A lot has been said about Microsoft’s eagerly awaited Longhorn operating system (OS), which is due to be released in 2006. Although the details are still rather scant, Jonathan Hatchuel, business group manager for the Windows Client at Microsoft SA, sheds a little light on what users can expect.
“With the release of Longhorn we plan on addressing three main areas, namely cost, productivity and security,” says Hatchuel.
“We found that in the past companies were spending vast amounts of their IT budgets on issues such as patch deployment,” he says. “Not only did these patch deployments affect companies financially, but also through the amount of man-hours spent deploying the patch throughout the enterprise.”
“With Longhorn we hope to drive down these costs, by including software that automates and simplifies patch deployments across companies of any size,” he adds.
Longhorn is also said to include the ability for an administrator to pre-configure the operating system before installing it. “In previous Windows versions the administrator would first install the operating system, then tweak it. The administrator can now do all this before the installation occurs,” continues Hatchuel.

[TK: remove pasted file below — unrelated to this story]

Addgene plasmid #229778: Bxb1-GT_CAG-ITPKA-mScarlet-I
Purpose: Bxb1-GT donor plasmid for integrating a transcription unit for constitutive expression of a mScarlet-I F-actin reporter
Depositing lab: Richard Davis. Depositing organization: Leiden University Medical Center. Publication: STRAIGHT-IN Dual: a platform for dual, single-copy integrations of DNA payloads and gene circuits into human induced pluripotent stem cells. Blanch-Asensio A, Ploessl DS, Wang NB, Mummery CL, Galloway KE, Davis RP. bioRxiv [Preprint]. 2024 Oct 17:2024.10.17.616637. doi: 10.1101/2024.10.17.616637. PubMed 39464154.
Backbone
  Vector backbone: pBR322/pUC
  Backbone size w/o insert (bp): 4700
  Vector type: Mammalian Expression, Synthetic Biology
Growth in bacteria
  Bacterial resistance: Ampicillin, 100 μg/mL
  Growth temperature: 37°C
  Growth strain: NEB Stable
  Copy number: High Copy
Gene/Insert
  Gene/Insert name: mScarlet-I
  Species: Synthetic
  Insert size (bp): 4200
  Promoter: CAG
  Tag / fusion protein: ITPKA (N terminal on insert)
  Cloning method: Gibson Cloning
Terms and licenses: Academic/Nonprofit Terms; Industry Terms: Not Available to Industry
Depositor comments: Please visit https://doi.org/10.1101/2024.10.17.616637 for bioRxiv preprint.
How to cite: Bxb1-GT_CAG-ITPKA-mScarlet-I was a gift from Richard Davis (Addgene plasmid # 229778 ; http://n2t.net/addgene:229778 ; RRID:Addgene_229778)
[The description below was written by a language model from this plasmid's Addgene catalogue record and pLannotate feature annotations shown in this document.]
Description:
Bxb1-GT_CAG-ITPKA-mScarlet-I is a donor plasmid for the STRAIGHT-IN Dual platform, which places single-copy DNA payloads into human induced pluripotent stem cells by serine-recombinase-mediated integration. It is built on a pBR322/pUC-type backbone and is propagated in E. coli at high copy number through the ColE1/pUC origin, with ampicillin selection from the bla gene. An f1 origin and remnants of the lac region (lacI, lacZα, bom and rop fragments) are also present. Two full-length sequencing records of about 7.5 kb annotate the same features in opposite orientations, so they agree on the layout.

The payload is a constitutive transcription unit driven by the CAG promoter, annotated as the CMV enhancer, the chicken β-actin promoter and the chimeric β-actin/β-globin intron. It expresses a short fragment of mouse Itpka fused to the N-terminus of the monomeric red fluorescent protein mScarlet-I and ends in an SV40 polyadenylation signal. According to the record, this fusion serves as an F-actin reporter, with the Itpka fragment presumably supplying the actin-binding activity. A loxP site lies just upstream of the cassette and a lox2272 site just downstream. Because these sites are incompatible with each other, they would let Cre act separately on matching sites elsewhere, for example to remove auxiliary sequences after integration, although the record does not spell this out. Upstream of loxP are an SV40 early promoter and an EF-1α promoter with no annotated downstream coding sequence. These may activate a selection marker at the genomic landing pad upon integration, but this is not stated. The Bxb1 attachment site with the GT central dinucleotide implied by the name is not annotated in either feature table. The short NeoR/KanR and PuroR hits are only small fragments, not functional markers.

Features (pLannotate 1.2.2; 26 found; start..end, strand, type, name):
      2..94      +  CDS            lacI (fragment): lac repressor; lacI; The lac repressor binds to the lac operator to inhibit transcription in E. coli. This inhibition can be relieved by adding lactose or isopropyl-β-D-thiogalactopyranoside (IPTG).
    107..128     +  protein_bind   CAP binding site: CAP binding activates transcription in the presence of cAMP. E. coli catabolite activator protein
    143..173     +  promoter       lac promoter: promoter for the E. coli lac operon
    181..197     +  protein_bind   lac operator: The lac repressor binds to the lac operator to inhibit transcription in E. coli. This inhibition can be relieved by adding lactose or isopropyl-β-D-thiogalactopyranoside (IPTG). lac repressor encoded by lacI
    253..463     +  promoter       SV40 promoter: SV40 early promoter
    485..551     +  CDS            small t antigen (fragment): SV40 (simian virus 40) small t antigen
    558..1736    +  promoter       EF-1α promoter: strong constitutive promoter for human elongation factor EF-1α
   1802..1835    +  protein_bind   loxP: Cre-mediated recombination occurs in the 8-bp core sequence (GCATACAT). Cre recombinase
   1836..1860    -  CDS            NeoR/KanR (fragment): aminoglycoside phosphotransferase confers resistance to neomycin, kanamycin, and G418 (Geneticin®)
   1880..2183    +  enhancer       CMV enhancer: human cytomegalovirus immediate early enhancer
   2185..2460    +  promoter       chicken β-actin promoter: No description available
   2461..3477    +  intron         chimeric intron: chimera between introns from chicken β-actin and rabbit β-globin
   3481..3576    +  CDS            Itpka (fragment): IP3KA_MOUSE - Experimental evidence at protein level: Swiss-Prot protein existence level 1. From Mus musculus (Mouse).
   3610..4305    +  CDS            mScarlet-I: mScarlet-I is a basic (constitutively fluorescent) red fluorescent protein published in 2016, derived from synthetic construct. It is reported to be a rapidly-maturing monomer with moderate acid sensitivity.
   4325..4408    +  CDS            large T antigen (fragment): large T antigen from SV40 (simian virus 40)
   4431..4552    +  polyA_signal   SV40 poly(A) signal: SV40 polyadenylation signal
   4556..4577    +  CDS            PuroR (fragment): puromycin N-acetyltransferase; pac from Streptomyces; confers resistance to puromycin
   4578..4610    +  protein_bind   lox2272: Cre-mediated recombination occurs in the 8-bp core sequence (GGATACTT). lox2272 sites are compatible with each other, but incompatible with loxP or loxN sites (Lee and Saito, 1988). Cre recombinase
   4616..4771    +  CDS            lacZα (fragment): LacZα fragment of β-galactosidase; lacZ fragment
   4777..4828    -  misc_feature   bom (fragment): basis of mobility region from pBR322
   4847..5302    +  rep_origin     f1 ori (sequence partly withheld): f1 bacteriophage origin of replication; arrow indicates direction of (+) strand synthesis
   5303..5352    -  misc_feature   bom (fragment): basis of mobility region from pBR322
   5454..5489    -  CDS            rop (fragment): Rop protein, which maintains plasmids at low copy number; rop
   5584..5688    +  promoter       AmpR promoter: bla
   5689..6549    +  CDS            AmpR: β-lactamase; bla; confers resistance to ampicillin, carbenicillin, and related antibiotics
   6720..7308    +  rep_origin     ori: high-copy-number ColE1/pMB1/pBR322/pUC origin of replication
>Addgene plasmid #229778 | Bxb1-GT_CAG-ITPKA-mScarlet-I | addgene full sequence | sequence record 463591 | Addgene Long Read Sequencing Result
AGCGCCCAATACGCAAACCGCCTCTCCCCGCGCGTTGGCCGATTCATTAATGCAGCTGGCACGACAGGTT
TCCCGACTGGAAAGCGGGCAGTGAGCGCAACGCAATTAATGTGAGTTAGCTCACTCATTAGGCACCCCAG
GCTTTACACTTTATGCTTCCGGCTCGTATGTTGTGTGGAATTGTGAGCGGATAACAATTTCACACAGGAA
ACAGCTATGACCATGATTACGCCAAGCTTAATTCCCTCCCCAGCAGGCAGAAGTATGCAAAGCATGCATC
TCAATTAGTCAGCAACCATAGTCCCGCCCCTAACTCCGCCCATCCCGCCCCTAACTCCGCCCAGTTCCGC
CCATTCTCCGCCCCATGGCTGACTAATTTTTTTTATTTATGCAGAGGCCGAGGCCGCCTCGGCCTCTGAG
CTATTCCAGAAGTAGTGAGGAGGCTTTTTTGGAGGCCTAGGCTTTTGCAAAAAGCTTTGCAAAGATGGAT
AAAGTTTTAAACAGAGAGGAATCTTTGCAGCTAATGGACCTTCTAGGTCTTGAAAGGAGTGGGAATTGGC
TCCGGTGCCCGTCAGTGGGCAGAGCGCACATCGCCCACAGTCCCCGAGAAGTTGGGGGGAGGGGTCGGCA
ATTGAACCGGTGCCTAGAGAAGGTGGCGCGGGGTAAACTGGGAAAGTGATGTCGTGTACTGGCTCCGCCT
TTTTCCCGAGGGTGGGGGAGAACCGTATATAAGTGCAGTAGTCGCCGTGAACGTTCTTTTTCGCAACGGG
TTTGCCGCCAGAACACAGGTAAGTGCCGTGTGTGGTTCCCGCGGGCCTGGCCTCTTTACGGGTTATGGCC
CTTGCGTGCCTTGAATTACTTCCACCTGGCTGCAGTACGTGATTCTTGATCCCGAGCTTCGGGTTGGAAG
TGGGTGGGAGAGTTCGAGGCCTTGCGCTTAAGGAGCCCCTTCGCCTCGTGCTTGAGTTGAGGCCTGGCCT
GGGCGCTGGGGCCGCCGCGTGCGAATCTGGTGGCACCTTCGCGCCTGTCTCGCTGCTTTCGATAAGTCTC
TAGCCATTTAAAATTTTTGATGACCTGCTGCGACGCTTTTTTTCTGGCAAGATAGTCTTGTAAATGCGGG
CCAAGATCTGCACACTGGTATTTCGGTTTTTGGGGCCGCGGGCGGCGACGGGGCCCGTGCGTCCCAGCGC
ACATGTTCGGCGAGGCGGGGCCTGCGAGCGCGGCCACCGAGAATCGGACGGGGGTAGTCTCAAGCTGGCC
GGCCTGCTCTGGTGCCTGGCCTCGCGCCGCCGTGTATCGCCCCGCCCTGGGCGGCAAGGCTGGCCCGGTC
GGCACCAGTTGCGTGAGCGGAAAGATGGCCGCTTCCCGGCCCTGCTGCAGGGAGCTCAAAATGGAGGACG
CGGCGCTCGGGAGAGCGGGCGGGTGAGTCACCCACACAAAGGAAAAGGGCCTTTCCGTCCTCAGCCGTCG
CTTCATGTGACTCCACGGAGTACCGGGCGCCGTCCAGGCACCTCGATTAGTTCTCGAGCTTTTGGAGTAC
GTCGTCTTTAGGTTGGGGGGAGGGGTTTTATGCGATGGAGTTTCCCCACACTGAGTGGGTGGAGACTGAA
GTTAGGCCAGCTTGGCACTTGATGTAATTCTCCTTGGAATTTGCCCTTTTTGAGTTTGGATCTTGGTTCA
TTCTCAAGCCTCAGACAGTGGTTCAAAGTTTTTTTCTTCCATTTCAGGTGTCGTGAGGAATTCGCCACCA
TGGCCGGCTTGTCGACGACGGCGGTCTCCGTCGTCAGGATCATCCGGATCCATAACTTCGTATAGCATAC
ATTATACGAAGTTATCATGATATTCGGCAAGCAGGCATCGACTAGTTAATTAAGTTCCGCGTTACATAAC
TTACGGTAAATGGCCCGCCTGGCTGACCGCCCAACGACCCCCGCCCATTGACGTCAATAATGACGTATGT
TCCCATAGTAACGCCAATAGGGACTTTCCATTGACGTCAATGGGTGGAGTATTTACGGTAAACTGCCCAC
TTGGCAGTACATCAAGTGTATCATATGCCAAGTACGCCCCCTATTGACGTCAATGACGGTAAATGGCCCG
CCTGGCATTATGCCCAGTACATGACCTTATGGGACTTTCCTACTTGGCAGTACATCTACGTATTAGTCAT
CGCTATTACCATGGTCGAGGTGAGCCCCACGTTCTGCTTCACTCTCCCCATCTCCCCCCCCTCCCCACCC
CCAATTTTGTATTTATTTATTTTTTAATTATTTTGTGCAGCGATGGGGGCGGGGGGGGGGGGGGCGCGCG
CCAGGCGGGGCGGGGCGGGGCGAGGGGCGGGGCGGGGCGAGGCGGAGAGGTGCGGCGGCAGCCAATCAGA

“As I see it, security is one of the most important aspects of any operating system today,” comments Hatchuel. “Microsoft has been working on ways to better secure PCs, and is continually finding new ways to secure user’s systems.”
Longhorn is said to include features such as a more virtualized operating system. “With more of the operating system being virtualized, should an application crash, it will not affect the performance of the OS at all.”
According to the company, once Longhorn has been installed on a PC, it will automatically block all incoming and outgoing network traffic until the machine has the latest security fixes installed.
Longhorn will also make it easier for a user to perform basic admin tasks. “Typically, if a user wanted to perform a mundane task such as install a program, that user would have to call an administrator with adequate permissions to come and install the application,” Hatchuel adds. However, Longhorn will provide the user with an administrator prompt and, once the correct details are entered, will allow the user to perform only that function.
According to research done by Microsoft, 30 percent of a user’s day is spent finding documents and data located on his or her PC. “Longhorn includes an advanced search engine that allows the user to search e-mails, documents, applications and utilities,” adds Hatchuel.
Longhorn will enter its beta 1 testing phase towards the end of this month. Microsoft says it will not stop supporting existing Windows versions, such as XP, once Longhorn hits the streets.